Look to 'civic watersheds' to calm the political turbulence of our times
If "politics is downstream from culture," an observation shared by commentators on both the right and the left, then it's worth paying more attention to the upstream experiences that shape our political views.
Cue the Oregon Values and Beliefs Center (OVBC), which recently explored how our day-to-day experiences in our neighborhoods and communities feed a cooperative civic culture that is barely visible beneath our turbulent politics.
OVBC surveyed nearly 2,000 Oregonians last month on what "neighborliness" or "a sense of community" means to them. Half were asked about neighborliness, half about community. Each group was asked to share their observations in their own words.
Reading through the responses from each group, it's clear we share experiences and values at the local level that run counter to the dominant political narratives of polarization and distrust. We see neighborhoods as places to respect, look out for and care for each other. It's the little things that matter most.
"Getting to know your neighbors. Talking with them when you are both outside and see each other. Borrowing from each other. Watching each other's places when one is away. Looking in on each other. Having little gatherings sometimes."
"Being friendly to your neighbors and helping them out with things such as giving them a cup of sugar to finish a recipe, taking their garbage cans to the curb when they go out of town."
We see communities a little differently -- as people working together for common purposes. Notably, we have higher standards for them.
"A community for me is defined as a collection of humans with shared values who work together to ensure a viable present and future."
"Community is a group of people coming together with shared resources to support the collective."
"Invested in, contributing to and looking out and being willing to further invest in for the future of one's neighborhood and city its inhabitants (all of them)."
"Feeling like we are all working toward making our neighborhood and surrounding areas livable, inviting, thriving and safe."
"Having a sense of community means wanting what's best for everyone and working together toward that goal …"
Respondents used similar language to describe the unifying qualities they find in both their neighborhoods and communities. Trust, kindness and respect were terms cited most often in their responses to the survey.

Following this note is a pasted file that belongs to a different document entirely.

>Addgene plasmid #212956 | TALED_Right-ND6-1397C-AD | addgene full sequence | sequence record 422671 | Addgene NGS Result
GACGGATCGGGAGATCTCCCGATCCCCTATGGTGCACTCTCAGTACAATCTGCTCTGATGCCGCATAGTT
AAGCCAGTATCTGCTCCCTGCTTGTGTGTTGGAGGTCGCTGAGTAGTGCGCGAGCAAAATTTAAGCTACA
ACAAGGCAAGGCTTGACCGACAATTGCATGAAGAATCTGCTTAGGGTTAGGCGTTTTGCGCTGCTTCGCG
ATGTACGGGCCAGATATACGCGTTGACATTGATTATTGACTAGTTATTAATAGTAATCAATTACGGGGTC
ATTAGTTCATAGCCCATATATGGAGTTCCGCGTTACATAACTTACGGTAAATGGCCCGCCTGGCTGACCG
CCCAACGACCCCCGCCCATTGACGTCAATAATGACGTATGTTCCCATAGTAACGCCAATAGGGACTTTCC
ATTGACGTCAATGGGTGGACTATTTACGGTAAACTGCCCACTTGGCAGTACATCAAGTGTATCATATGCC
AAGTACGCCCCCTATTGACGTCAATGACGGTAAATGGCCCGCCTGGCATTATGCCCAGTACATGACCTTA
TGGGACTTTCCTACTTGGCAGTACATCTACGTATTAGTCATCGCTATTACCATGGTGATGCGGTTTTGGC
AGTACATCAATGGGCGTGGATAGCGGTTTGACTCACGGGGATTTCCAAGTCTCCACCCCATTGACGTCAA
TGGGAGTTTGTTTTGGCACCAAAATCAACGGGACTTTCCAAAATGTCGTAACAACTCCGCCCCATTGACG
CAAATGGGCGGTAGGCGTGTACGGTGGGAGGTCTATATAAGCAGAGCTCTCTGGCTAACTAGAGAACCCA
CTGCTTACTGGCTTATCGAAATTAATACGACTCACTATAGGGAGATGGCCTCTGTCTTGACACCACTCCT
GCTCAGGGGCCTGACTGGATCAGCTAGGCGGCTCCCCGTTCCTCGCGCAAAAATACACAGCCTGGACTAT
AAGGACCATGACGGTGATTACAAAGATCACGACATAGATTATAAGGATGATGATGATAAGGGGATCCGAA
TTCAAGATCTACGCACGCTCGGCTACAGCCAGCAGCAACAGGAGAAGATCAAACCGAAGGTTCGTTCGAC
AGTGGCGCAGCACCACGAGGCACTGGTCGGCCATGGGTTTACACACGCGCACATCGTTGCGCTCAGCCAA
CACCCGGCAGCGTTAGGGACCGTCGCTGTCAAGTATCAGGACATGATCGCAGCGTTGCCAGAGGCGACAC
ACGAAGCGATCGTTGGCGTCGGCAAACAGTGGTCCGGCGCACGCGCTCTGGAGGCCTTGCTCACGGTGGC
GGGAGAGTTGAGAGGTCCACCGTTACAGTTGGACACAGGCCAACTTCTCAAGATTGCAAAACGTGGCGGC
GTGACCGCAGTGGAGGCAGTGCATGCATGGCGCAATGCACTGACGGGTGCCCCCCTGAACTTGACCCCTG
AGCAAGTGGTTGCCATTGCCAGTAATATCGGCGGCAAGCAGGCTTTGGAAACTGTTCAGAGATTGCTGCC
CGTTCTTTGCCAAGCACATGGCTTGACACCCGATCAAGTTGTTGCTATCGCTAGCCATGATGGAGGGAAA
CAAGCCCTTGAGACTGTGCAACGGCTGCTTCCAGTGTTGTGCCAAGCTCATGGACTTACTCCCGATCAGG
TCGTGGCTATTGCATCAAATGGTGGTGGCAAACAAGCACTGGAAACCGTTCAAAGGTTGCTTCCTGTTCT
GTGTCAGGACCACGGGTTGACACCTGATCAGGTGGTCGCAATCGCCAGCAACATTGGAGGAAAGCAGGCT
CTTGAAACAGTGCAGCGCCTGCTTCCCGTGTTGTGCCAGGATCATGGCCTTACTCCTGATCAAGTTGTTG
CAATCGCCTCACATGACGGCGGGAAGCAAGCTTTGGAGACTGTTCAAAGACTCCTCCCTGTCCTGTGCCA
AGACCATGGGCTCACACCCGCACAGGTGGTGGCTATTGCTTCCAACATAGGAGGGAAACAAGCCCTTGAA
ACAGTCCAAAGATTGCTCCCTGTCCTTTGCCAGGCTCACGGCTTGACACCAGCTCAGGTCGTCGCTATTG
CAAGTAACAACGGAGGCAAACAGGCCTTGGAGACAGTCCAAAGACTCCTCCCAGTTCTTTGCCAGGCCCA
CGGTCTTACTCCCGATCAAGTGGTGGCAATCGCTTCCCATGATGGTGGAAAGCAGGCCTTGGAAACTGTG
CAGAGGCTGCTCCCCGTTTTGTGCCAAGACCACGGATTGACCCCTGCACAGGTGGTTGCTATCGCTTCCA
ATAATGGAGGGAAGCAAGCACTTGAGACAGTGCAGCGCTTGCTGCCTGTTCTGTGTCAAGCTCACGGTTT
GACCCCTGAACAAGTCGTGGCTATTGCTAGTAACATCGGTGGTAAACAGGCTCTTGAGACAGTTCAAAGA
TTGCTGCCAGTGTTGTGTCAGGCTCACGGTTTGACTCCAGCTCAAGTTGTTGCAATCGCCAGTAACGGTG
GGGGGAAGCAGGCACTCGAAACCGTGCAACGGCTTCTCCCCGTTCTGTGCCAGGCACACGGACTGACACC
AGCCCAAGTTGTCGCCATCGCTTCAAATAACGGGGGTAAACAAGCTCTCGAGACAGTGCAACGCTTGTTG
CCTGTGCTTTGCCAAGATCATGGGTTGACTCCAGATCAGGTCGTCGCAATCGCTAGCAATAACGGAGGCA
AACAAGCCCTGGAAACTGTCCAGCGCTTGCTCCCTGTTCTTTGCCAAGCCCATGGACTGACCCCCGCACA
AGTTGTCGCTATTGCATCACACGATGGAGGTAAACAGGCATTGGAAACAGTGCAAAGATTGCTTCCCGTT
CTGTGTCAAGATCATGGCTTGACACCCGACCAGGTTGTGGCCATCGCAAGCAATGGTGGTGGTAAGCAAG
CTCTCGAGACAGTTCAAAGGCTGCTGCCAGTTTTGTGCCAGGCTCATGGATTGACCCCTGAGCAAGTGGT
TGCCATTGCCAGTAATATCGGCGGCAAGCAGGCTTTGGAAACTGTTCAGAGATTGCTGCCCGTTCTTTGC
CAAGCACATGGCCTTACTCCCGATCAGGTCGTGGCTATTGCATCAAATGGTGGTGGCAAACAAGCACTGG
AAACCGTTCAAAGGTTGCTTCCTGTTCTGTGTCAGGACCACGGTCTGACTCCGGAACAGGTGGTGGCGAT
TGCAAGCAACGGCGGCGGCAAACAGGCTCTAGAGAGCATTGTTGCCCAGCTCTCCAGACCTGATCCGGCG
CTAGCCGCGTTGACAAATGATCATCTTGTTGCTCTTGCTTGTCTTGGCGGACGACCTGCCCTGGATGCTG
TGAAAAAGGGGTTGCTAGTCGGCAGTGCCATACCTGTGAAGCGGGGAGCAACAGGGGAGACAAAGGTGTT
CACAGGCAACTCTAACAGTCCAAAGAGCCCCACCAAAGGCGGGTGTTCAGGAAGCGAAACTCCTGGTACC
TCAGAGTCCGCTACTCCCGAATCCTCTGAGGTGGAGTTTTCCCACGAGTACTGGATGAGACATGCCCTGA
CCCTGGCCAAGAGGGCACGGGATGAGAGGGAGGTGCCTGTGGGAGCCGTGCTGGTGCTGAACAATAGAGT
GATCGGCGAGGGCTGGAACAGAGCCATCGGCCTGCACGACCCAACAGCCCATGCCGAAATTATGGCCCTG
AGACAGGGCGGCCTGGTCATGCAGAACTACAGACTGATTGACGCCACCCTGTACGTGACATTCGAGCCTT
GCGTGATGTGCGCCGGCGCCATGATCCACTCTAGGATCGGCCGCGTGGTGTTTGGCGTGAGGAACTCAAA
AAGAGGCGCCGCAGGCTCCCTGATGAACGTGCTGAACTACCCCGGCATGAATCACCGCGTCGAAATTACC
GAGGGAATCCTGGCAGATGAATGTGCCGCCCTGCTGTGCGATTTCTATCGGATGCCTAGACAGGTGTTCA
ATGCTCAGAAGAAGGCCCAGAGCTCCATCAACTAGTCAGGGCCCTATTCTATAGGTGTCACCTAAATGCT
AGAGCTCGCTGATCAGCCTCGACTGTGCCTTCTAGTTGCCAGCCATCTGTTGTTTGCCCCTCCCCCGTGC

So why is there so much turbulence, even menace, in our politics today?
One explanation is that culture wars and power politics at the national level are migrating upstream and infecting our local institutions.
But counter-currents persist at the local level. Recent surveys showed a majority of Oregonians think the state is on the wrong track. But this survey found that only 17% of us think that our neighborhoods have become a worse place to live over the past year.
Generally, we're happy with our neighborhoods. A sizable majority of us think that our neighborhoods are places where "you can trust people" (65%), "people talk to/help one another" (65%)" and "if I needed help, there are people who would be there for me" (64%). And, although there are variations by age, gender and race within these findings, the differences are small. Majorities agree with these observations across all subgroups.
These findings are encouraging. But OVBC found in an earlier survey this year that an even larger number of Oregonians (74%) are worried about the future of their communities.
Our civic watersheds, like our natural ones, are under stress. Fights over density are creating new divides in our urban and suburban neighborhoods. Local school boards have been roiled by protests over curriculums and their handling of diversity. Rural counties are in revolt over issues like the state's new gun safety law, barely enacted by an overwhelming vote from the state's urban areas.
Issues divide us and always will. How we work through them can either moderate or intensify our divisions, whether we resolve our differences or simply agree to disagree and get on with our lives together.
This survey confirms that our civic culture is strongest when sustained by person-to-person interactions and cooperation in our local communities. The more we pay attention to the health of our civic watersheds, the better we'll be able to calm the troubled waters of our politics today.
Tim Nesbitt is a former union leader in Oregon and served as an adviser to Govs. Ted Kulongoski and John Kitzhaber.